Closing the Loop

There are increasing concerns that the UK will miss both its recycling targets and a rare opportunity to boost economic growth

bottles 2

With the need to conserve resources, both from an environmental and economic standpoint, it would seem obvious that the UK should do all it can to encourage the concept of closed loop recycling.

This is where the waste of one product is used to make a new one.

A number of leading companies are already doing this, for example M&S’s ladies coat from recycled cashmere and wool, and HP’s industrial print cartridges.

However, Chris Dow, the chief executive of the UK’s only such processing plant – Closed Loop Recycling, is concerned that outdated legislation is seeing the UK subsidise the export of valuable used plastic to China.

Developing countries such as China have long been a destination of the rich world’s waste products, but China’s Green Fence Initiative, introduced in February 2013 to reduce China’s pollution from recycling activities, is changing the value of old plastic.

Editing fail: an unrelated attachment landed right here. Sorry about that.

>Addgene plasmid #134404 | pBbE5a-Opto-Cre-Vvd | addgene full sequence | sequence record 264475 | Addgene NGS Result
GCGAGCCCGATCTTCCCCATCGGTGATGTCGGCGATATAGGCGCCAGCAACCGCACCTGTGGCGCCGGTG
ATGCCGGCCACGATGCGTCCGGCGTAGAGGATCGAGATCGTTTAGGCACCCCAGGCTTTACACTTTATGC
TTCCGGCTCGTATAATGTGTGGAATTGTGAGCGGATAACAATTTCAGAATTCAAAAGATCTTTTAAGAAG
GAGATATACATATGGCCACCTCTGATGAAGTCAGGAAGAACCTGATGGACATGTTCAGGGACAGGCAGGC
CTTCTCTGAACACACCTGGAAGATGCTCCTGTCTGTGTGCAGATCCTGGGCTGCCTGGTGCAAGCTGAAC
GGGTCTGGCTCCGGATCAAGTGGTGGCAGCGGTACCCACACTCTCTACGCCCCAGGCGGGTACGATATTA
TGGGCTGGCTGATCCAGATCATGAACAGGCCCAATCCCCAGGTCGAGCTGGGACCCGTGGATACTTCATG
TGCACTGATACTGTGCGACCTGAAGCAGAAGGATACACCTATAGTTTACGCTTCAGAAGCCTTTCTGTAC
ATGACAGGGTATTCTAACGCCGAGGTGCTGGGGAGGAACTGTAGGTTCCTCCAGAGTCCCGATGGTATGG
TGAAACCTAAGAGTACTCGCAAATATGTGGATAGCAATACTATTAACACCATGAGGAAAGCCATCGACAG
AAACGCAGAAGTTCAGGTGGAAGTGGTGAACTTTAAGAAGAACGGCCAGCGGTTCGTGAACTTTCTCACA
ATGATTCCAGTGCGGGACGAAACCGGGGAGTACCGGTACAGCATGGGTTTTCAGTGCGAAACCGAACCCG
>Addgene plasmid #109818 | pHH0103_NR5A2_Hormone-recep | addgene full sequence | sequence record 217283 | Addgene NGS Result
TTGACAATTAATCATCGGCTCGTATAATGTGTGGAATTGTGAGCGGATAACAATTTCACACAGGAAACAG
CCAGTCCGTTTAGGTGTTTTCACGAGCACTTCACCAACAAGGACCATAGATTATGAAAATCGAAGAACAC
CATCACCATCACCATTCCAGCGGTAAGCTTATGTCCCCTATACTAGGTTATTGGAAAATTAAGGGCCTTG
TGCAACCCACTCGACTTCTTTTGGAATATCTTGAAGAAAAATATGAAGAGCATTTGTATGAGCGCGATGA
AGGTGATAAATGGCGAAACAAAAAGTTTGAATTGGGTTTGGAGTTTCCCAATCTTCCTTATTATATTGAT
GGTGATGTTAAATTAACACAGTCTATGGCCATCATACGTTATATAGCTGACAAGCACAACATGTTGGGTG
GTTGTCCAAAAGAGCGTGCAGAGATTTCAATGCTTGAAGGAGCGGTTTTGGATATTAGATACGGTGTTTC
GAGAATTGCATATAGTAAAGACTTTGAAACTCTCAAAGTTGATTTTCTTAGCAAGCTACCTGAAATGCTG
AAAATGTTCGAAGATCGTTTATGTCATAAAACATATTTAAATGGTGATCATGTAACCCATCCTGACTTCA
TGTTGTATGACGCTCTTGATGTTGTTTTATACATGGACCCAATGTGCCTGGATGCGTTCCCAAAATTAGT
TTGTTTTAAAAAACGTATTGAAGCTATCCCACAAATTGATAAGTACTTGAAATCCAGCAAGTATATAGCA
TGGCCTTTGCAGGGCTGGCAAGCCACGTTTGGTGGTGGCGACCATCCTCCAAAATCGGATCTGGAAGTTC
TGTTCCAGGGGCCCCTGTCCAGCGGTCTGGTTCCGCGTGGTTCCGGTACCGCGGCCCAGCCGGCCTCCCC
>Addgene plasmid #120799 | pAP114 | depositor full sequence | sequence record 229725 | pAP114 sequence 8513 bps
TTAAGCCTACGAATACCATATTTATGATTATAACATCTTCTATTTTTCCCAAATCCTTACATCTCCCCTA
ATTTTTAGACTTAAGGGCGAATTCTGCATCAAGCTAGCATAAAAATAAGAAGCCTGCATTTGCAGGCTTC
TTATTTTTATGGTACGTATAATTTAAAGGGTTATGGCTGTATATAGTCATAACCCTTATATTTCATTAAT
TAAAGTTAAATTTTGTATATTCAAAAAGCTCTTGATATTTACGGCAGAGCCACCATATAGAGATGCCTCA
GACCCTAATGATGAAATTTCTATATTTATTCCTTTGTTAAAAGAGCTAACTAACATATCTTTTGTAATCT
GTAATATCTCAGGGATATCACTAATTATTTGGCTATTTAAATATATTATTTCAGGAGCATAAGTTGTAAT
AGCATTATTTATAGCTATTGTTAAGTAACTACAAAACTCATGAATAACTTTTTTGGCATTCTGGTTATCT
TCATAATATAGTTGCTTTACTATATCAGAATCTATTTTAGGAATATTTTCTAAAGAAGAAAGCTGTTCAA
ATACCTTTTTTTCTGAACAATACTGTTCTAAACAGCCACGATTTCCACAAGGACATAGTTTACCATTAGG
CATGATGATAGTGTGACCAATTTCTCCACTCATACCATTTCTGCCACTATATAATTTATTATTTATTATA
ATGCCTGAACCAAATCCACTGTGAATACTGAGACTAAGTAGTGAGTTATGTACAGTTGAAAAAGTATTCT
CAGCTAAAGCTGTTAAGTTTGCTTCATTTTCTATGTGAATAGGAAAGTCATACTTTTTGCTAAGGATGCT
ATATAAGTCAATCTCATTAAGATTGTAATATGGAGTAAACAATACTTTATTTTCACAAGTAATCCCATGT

Dow said that the results of current UK policy are “less British infrastructure, less British jobs and greater reliance on unreliable international markets”, not to mention unnecessary transportation of plastic across the world.

Closed Loop Recycling [watch video here] works with a range of UK retailers to recycle old plastic bottles into food grade flakes, which are in turn used to make other packaging, including new bottles.  

Meanwhile many commentators expect the UK to miss its challenging plastic recycling targets.

Circular Economy     

Closed loop recycling is one aspect of Circular Economy, a concept which has been gaining considerable traction over the last few years, especially under the leadership of the Ellen MacArthur Foundation.  

For example, Bradford University is now offering the world’s first ‘circular economy’ MBA.

While pretty infographics and videos make the concept sound so upoptian and straightforward you wonder why it hasn’t been implemented across the globe already, the reality is clearly more challenging.

Not all products and materials can be easily recycled and reused so product longevity needs to be addressed and sharing schemes like ecomodo promoted, whilst ensuring that economic growth is not jeopardised.

Diverting the human innovation that currently goes into designing new stuff and channelling into reusing and remaking old stuff might help.